California is trying to contain the fire, which moves to LA

California is trying to contain the fire, which moves to LANo less than 1,600 firefighters are trying to contain a fast-spreading wildfire that has forced hundreds of evacuations in the drought-parched canyons north of Los Angeles, destroying 18 homes, killing at least one person and closing a highway.

Authorities said the Sand Fire had grown to more than 33,000 acres (13,300 hectares) by early Monday, or more than 50 square miles (130 square km). The fire is fueled by high winds and parched conditions after years of drought. Authorities canceled plans to let residents go back to a neighborhood, because it’s still dangerous to return in the area.

The fire mainly spread near Santa Clarita, just outside the Angeles National Forest, the Los Angeles county sheriff's department said. Another fire was also burning in a coastal area of Monterey county, 300 miles (480 km) northwest of Santa Clarita

"This is the fifth year of an ongoing drought, so we have very extreme fire behavior," the fire department chief, Daryl Osby told a Sunday news conference. "These are not normal times."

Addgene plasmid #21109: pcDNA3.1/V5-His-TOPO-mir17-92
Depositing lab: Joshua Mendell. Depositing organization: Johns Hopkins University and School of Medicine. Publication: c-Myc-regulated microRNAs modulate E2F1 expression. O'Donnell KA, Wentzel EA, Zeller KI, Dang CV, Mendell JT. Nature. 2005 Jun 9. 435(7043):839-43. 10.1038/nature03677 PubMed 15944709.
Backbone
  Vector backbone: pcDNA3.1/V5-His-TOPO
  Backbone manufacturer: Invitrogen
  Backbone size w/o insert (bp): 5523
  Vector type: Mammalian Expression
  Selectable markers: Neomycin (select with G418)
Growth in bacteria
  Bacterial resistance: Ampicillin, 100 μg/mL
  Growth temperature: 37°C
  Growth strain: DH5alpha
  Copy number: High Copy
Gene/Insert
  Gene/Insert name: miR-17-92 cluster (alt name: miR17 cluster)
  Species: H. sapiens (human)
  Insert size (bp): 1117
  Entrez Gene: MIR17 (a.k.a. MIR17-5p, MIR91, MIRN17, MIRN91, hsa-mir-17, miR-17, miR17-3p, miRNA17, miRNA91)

One person suffered non-life-threatening injuries and one structure was destroyed, the spokeswoman, Amber Anderson, said.

The fire near Santa Clarita, first reported on Friday afternoon, has forced at least 1,500 residents to evacuate their homes and destroyed at least 18 homes, the Los Angeles county fire department said in a statement.

About 100 commercial buildings in the path of the fire have been ordered to evacuate, fire officials said.

The 14 Freeway was closed to traffic because of the fire threat, the California Highway Patrol said on Twitter.

The remains of an unidentified person were found late on Saturday in a charred vehicle in the path of the blaze. The cause of death had yet to be decided, fire officials said.

"It's not a one-direction type of fire,'' said Nathan Judy, a spokesman for the Angeles National Forest, "It's going in different directions depending on which way the wind is blowing.''

Firefighters are still trying to pinpoint the cause of the wildfire, which had been only 10 percent contained by early on Monday, while extreme heat, strong winds help to spread the fire. Forecasters say there could be some relief in sight with cooler temperatures due to move in.